Giving Parents a Choice Gives Children a Chance

January 22-28 is National School Choice Week

“If you save one life, you save the world.” So believed Ted Forstmann, cofounder of the Children’s Scholarship Fund. January 22-28 is the second annual National School Choice Week. A collaboration of more than 200 organizations across the country, National School Choice Week highlights the need for effective educational options for all children, especially those most in need of increased educational opportunity.

Scholarship programs like the Children’s Scholarship Fund help put private and parochial schools within the reach of elementary children from lower-income families. Because of CSF and its local partners, more than 123,000 low-income children nationwide have attended private schools. In fact, the Children’s Scholarship Fund is the only national K-8 scholarship organization in the country.

A helping hand makes all the difference to elementary school children who need a chance. Last spring I attended a luncheon at Central Catholic High School in Portland to honor graduating seniors with athletic scholarships to college. I was invited by a young man who began to be sponsored by the Children’s Scholarship Fund-Portland when he was in grade school.

“I have learned that nothing’s going to be handed to you and that you’ll succeed through hard work,” Kidus told me. “[Private school] was challenging, but it has gotten me ready for college and life.”

One of Central Catholic’s star basketball players, Kidus now attends Portland State University and plays for the Vikings. He was able to attend private schools because of scholarship assistance from caring Oregonians.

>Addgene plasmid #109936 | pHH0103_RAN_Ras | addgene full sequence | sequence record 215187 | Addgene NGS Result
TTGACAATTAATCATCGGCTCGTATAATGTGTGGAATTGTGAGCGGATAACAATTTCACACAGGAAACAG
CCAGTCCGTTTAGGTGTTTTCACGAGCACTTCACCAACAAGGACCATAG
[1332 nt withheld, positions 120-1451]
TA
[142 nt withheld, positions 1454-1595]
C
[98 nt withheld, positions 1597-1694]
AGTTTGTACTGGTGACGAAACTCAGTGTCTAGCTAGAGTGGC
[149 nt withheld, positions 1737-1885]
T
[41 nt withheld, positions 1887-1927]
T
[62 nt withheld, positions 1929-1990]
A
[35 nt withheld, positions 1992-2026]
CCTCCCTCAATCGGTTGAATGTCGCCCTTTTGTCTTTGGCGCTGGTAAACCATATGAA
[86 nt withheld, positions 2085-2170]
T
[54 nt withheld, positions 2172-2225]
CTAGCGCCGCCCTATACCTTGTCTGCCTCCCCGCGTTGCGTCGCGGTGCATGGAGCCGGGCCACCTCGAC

To be eligible for scholarship assistance, families must be lower-income; but every parent must pay part of their children’s tuition themselves. Making the scholarship a “hand up,” rather than a “handout,” ensures that parents stay engaged with their children’s education, a key component of student success.

In fact, CSF-Portland parents pay, on average, more than half the cost of their tuition (they pay $1,900 per child this year). By choosing to pay for private education, they forgo the $10,000-per-child which Oregon currently spends on public education in favor of a better chance for their children.

CSF-Portland scholarships average only $1,700 per child, but this often makes the difference between children attending a public school where they are not thriving or a private school where they are. Scholarships are funded by local donors here in Oregon, whose gifts are matched by the national Children’s Scholarship Fund in New York, so a $100 gift to CSF-Portland can sponsor a low-income child’s tuition for a month.

Ted Forstmann once said, “Every child, regardless of their parents’ income, should have access to a quality education – an education that will not only prepare them for successful private lives, but help them to build cohesive communities and a strong democracy. We believe if you give parents a choice, you will give their children a chance.”

While Americans engage in necessary debates on education reform, we cannot wait to help the children sitting in classrooms today. The Children’s Scholarship Fund-Portland empowers lower-income Oregon children to get a “hand up” early in life through a quality elementary education, a simple step that puts kids with limited choices on a path to success that gets them “ready for life.”

Kathryn Hickok is Director of the Children’s Scholarship Fund-Portland, a program of Cascade Policy Institute and the Oregon partner of the Children’s Scholarship Fund.